Strained relations with foreign investors and the failure to pass the 1997 state budget have yet to spell the end to Ukraine’s financial stabilization or IMF funding. Instead, the introduction of a currency corridor by the National Bank of Ukraine was announced on April 25, and a visit by an IMF mission concluded that same day with a decision to release a $2.5-$2.7 billion extended funding facility (EFF) credit in support of Ukraine’s macroeconomic stabilization program. (Interfax-Ukraina, April 25; Itar-Tass, April 23; Vseukrainskiye vedomosti, April 16) Although these developments present Kiev’s squabbling politicians with a new opportunity to push forward with reform initiatives, it remains unclear whether they will take advantage of it.
Deputy Prime Minister Serhy Tyhypko announced at a press conference in Kiev on April 25 that the IMF delegation has decided that Ukraine’s economic performance in the first quarter of 1997 was in compliance with previous agreements with the Fund. This should help pave the way for the release of the first tranche of the EFF in June or July, with subsequent tranches to be paid out on a monthly basis. While releases will be conditional upon Kiev satisfying 41 macroeconomic and financial targets, Tyhypko said that Ukraine is currently in compliance with 20 of these targets, and the passage of the state budget would bring Ukraine into compliance with another ten.
Although the parliament’s failure to ratify the government’s fiscal legislation must be of great concern to the IMF, Ukraine’s progress this year in consolidating the financial stabilization recorded in 1996 is impressive. The hryvnya has appreciated against the dollar by some 15 – 20 percent (in real terms) since its introduction last August; inflation is running below the official 25 percent forecast for the year; interest rates on commercial bank loans and treasury bills have fallen significantly since January; and, beginning April 25, the National Bank of Ukraine has vowed keep the hryvnya’s base exchange rate to within a corridor of 1.7 to 1.9 hryvnya (to $1) for the remainder of the year (although fairly wide fluctuations around this rate will apparently be permitted).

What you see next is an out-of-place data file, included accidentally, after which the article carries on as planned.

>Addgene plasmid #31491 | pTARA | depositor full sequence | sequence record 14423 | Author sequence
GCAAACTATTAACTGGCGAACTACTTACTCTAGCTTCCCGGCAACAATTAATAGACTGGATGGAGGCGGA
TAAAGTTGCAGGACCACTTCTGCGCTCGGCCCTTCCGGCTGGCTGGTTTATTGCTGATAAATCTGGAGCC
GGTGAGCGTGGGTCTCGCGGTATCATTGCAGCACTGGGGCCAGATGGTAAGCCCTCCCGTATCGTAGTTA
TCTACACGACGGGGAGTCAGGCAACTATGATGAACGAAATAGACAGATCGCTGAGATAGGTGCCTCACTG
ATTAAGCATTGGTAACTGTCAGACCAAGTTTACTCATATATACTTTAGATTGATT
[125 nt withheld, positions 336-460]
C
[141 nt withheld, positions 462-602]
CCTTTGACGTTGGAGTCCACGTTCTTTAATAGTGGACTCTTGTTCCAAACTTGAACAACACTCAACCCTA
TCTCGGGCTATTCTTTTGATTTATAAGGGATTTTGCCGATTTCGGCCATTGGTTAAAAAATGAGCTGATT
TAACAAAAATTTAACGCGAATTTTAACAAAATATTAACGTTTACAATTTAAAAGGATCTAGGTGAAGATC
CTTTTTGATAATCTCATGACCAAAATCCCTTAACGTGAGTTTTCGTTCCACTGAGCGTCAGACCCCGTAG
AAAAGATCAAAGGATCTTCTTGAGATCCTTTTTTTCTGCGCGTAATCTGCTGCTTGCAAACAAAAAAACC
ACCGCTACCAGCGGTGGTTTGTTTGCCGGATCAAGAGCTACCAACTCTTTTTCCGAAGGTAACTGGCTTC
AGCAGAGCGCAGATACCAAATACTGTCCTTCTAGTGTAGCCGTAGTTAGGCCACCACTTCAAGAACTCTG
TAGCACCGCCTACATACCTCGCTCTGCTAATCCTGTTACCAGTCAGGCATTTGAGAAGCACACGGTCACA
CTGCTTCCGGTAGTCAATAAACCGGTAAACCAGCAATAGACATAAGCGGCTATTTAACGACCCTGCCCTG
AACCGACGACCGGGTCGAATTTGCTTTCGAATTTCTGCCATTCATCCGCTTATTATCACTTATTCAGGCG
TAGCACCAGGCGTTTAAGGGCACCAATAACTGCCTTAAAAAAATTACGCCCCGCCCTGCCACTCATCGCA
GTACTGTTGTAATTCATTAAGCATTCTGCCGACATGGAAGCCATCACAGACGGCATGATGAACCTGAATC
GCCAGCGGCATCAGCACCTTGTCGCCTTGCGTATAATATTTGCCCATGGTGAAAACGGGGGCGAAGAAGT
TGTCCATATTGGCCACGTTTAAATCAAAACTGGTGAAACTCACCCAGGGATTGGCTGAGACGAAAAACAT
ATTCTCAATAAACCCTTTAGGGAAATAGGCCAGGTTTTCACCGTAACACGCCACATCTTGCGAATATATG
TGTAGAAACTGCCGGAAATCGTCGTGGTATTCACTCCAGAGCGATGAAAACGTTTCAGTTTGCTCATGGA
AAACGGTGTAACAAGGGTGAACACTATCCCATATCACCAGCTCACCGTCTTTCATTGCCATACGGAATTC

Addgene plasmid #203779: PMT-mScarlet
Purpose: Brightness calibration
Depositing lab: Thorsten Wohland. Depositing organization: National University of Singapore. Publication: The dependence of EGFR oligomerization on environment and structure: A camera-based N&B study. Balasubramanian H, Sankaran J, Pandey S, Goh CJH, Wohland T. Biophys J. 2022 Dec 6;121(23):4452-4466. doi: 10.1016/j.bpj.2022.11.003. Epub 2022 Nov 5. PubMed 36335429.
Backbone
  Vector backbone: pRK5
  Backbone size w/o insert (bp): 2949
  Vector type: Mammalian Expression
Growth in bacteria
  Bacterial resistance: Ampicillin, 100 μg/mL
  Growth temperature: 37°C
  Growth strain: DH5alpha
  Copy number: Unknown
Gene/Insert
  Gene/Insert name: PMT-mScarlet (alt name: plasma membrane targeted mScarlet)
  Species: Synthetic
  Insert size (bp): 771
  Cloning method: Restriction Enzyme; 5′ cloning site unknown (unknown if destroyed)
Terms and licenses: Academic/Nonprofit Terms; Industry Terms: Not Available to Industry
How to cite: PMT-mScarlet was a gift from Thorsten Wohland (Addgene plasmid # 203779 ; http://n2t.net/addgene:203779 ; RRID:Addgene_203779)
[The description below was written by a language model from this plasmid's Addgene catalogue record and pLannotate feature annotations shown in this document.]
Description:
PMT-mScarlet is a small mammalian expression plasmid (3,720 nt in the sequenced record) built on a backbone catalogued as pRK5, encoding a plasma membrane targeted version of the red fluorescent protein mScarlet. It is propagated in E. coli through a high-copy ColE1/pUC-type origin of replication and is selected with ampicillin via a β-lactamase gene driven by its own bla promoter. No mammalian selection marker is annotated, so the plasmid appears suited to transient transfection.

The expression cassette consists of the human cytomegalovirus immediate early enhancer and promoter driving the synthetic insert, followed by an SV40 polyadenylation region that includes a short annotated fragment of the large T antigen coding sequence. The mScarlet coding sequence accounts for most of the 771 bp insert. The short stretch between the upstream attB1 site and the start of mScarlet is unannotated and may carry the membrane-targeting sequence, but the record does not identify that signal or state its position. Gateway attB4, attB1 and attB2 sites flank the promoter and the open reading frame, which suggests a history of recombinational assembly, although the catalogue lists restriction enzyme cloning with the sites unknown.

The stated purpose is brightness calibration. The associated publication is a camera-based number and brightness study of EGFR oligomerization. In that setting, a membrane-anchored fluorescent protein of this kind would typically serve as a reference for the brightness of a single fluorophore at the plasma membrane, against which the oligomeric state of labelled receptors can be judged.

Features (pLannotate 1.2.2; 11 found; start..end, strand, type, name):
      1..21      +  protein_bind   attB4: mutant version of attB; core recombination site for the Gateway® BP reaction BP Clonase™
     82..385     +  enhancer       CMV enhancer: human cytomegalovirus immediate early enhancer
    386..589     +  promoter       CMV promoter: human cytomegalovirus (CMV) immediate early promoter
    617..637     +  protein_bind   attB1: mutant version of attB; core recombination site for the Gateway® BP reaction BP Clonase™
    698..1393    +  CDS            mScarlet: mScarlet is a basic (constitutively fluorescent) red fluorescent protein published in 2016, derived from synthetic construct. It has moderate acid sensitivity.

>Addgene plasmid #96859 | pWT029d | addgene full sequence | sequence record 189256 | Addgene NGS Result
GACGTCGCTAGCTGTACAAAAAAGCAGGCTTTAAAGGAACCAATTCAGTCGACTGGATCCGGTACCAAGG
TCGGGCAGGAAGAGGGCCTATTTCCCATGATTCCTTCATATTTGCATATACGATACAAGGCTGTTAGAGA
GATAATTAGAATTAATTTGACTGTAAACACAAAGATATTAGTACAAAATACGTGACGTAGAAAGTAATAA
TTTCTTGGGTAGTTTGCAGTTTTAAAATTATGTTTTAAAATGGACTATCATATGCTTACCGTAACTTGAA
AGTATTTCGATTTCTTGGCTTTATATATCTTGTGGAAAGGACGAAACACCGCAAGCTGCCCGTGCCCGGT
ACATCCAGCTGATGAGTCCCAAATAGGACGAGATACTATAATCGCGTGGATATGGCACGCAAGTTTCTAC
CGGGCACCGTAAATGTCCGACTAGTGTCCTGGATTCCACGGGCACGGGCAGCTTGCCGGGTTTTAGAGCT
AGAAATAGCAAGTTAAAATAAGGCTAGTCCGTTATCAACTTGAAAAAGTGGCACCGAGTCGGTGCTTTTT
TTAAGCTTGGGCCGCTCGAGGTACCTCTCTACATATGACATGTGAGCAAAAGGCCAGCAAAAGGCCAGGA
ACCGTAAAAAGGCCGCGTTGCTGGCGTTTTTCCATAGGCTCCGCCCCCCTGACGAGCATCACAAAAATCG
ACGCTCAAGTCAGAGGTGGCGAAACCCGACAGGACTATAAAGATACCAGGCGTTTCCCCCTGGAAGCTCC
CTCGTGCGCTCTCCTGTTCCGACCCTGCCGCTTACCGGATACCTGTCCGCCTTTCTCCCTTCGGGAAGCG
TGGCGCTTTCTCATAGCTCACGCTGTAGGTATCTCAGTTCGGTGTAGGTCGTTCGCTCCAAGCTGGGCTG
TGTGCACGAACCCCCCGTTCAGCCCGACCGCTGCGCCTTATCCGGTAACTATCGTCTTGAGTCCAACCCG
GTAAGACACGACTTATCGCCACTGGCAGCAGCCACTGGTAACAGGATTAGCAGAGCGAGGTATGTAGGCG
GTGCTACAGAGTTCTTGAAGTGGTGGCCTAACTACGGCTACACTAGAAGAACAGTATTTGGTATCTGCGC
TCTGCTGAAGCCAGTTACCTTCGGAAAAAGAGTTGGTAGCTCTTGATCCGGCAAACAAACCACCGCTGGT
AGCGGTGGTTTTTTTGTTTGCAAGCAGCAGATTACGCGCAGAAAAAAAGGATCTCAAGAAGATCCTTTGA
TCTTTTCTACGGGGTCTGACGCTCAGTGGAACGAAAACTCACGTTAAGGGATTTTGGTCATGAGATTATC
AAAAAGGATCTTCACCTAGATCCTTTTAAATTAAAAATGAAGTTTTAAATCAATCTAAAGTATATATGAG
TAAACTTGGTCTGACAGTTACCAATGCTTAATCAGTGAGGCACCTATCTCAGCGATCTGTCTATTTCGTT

On the other hand, the combination of large-scale wage, pension, and fiscal arrears, the parliamentary stalemate over fiscal legislation, tensions between President Leonid Kuchma, Prime Minister Pavlo Lazarenko, and the Communist-dominated parliament, and Ukraine’s continuing decline in GDP — which at the end of the first quarter was 7.9 percent below its first-quarter 1996 level — underscore the fragility of Ukraine’s economic progress. This cannot have been lost on the IMF: indeed, Tyhypko told the press conference that, prior to their arrival in Kiev, the members of the IMF mission had "formed the impression that economic reforms in Ukraine had been stopped". (Interfax-Ukraina, April 25)
Kuchma Shows the Flag in Sevastopol; Calls for City’s Demilitarization.